Friday, 9 November 2007 9:26 AM

Time to recognize Mr. Moti's rights

Our leaders have stated time and again that their actions and decisions have always been in accordance with the law. This sense of duty to be bound by laws should be applauded. So dramatic has the trend been in recent times for our politicians to engage in public "legal speak" that one should be forgiven for thinking that more of our parliamentarians are legally qualified than there really are. The fact remains, however, that while all our parliamentarians (and those everywhere for that matter) are lawmakers, only a few are lawyers.

While such public statements and pronouncements on legal matters are admirable, these sentiments which, more often than not, are heavily focused on obligations under certain laws can sometimes cloud the fact that there exists, in law, a correlation between legal obligations and legal rights- and vice-versa. The interplay of duties and rights accorded to various actors/persons in society, and their impact on relationships between the same, is a part of everyday reality.

In my view this interplay can be observed as well in the position adopted by the government thus far, on the Moti saga, and its effect on legal obligations undertaken and rights claimed by both the government and Mr. Moti. While the government/cabinet/caucus have willingly undertaken -as their duty- to protect Mr. Moti from what they claim is "political persecution"; Mr. Moti's own rights, particularly those based on the principles of natural justice, including those that afford him the right to clear his name by countering these heinous allegations brought against him -in his country's court of law- through a fair trial (if it gets that far), may have simultaneously been denied. In other words, in their zeal to do what they might think is right, the government may have inadvertently denied Mr. Moti the opportunity to exercise his own legal rights.

In my opinion, as things stand, there are essentially two ways by which this saga can be concluded. (1) Australian authorities decide, unilaterally, to drop the pursuit of Mr. Moti; and (2) Mr. Moti be allowed to clear his name through his country's justice system. For (2) to occur, caucus/cabinet/government must recognize that their actions so far, however well intentioned they might have been, may have infringed on Mr. Moti's own rights to defend himself against these serious allegations in court.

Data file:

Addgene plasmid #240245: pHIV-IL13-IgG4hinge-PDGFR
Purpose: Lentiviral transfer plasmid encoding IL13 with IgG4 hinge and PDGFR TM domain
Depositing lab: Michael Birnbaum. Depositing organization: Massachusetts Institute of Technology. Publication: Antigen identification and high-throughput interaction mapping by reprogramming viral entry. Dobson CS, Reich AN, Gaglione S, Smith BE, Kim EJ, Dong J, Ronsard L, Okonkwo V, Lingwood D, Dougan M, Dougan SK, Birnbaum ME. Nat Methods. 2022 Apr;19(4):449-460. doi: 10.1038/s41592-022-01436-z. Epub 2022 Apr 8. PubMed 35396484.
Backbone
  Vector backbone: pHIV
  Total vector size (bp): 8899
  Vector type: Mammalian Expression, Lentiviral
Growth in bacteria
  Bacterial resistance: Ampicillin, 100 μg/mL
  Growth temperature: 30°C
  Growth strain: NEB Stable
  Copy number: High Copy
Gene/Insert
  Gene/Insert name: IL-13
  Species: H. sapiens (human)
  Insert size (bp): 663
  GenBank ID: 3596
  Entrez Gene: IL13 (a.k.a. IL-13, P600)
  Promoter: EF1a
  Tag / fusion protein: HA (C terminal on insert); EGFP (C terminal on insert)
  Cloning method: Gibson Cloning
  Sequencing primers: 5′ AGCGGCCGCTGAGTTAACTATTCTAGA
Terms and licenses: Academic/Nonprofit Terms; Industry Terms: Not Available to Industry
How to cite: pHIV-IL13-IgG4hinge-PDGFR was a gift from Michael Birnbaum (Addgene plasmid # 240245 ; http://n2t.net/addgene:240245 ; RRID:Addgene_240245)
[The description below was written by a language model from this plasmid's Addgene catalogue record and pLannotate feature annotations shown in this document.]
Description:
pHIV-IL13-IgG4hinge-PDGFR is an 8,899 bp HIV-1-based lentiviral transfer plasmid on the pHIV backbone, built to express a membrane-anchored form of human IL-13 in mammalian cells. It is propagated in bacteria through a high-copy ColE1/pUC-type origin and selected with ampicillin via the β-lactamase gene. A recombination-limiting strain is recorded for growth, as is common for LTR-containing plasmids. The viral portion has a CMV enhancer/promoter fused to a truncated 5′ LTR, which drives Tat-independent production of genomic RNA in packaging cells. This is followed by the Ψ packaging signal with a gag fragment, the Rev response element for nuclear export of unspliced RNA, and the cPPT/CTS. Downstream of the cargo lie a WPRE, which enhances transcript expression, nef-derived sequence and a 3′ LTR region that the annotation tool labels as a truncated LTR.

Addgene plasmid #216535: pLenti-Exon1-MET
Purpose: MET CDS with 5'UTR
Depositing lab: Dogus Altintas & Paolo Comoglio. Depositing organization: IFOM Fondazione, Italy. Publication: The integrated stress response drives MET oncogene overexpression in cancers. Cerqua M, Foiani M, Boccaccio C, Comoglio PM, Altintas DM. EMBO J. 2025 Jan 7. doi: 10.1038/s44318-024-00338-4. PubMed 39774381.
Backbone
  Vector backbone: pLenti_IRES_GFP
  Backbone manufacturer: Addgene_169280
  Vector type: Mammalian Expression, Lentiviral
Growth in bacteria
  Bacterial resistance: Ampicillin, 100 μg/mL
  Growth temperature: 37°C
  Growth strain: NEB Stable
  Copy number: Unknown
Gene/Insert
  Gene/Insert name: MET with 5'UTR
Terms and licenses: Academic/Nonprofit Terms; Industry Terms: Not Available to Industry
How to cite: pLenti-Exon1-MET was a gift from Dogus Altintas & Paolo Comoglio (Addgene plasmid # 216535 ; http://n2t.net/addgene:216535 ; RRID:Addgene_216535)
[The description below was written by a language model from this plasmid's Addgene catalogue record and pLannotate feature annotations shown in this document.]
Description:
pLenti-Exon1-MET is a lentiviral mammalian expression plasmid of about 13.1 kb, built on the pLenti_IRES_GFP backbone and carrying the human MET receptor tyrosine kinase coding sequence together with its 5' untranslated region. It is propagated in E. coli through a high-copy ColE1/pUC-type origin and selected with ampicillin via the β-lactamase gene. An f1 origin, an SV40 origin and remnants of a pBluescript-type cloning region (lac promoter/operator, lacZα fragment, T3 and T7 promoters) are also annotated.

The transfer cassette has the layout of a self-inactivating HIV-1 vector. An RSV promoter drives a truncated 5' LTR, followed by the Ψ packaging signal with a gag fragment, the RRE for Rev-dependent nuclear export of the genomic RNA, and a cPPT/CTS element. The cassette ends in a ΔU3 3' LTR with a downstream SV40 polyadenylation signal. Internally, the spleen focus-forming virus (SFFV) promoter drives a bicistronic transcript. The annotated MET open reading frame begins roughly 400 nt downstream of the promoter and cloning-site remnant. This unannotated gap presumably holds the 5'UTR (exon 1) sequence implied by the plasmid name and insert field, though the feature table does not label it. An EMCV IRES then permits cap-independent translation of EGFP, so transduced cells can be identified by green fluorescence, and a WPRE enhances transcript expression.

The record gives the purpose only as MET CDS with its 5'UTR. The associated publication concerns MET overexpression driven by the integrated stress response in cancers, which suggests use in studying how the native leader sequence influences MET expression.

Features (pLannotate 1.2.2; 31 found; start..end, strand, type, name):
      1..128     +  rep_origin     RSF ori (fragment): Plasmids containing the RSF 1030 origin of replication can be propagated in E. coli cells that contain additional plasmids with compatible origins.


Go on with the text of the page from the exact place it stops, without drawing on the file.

On the other hand, if Australian authorities continue their pursuit of Mr. Moti and if non-closure of this saga is really the agenda of some of the affected parties, one sure way to keep this issue alive is by upholding the status quo. These include the futile attempts to influence public opinion in the Solomons by continuing to subject Solomon Islanders to a barrage of information in some twisted "trial by media" strategy. To state the obvious, essentially, this issue is one concerning Mr. Moti and the laws in his home country. In this connection, and in my opinion, most of the information being tendered for public consumption thus far, including the famous 666 questions, is best suited for arguments in a court of law. In this context, the government's own position regarding Mr. Moti has both added to Mr. Moti's own predicament and contributed to prolonging this saga - which is long overdue for final closure.

In light of the foregoing, I would humbly submit that maybe the time has come for government/cabinet/caucus to reassess its position on this issue. After all, claims of doing things by the law should also include upholding the principles of natural justice. This includes, among other things, respecting and recognizing the right of individuals (including holders of public offices who are citizens of other countries) to clear their name if they are being accused of serious crimes under the laws of their countries. Instead of denying him his rights, including that to face his accusers, the government should look more seriously into affording Mr. Moti the opportunity, with no preconditions attached, to clear his name through his country's judicial system.

Disclaimer: The views and opinions expressed in this letter/article are those of Peter Kenilorea (Jr.) and do not necessarily reflect the official policy or position of Solomon Times Online.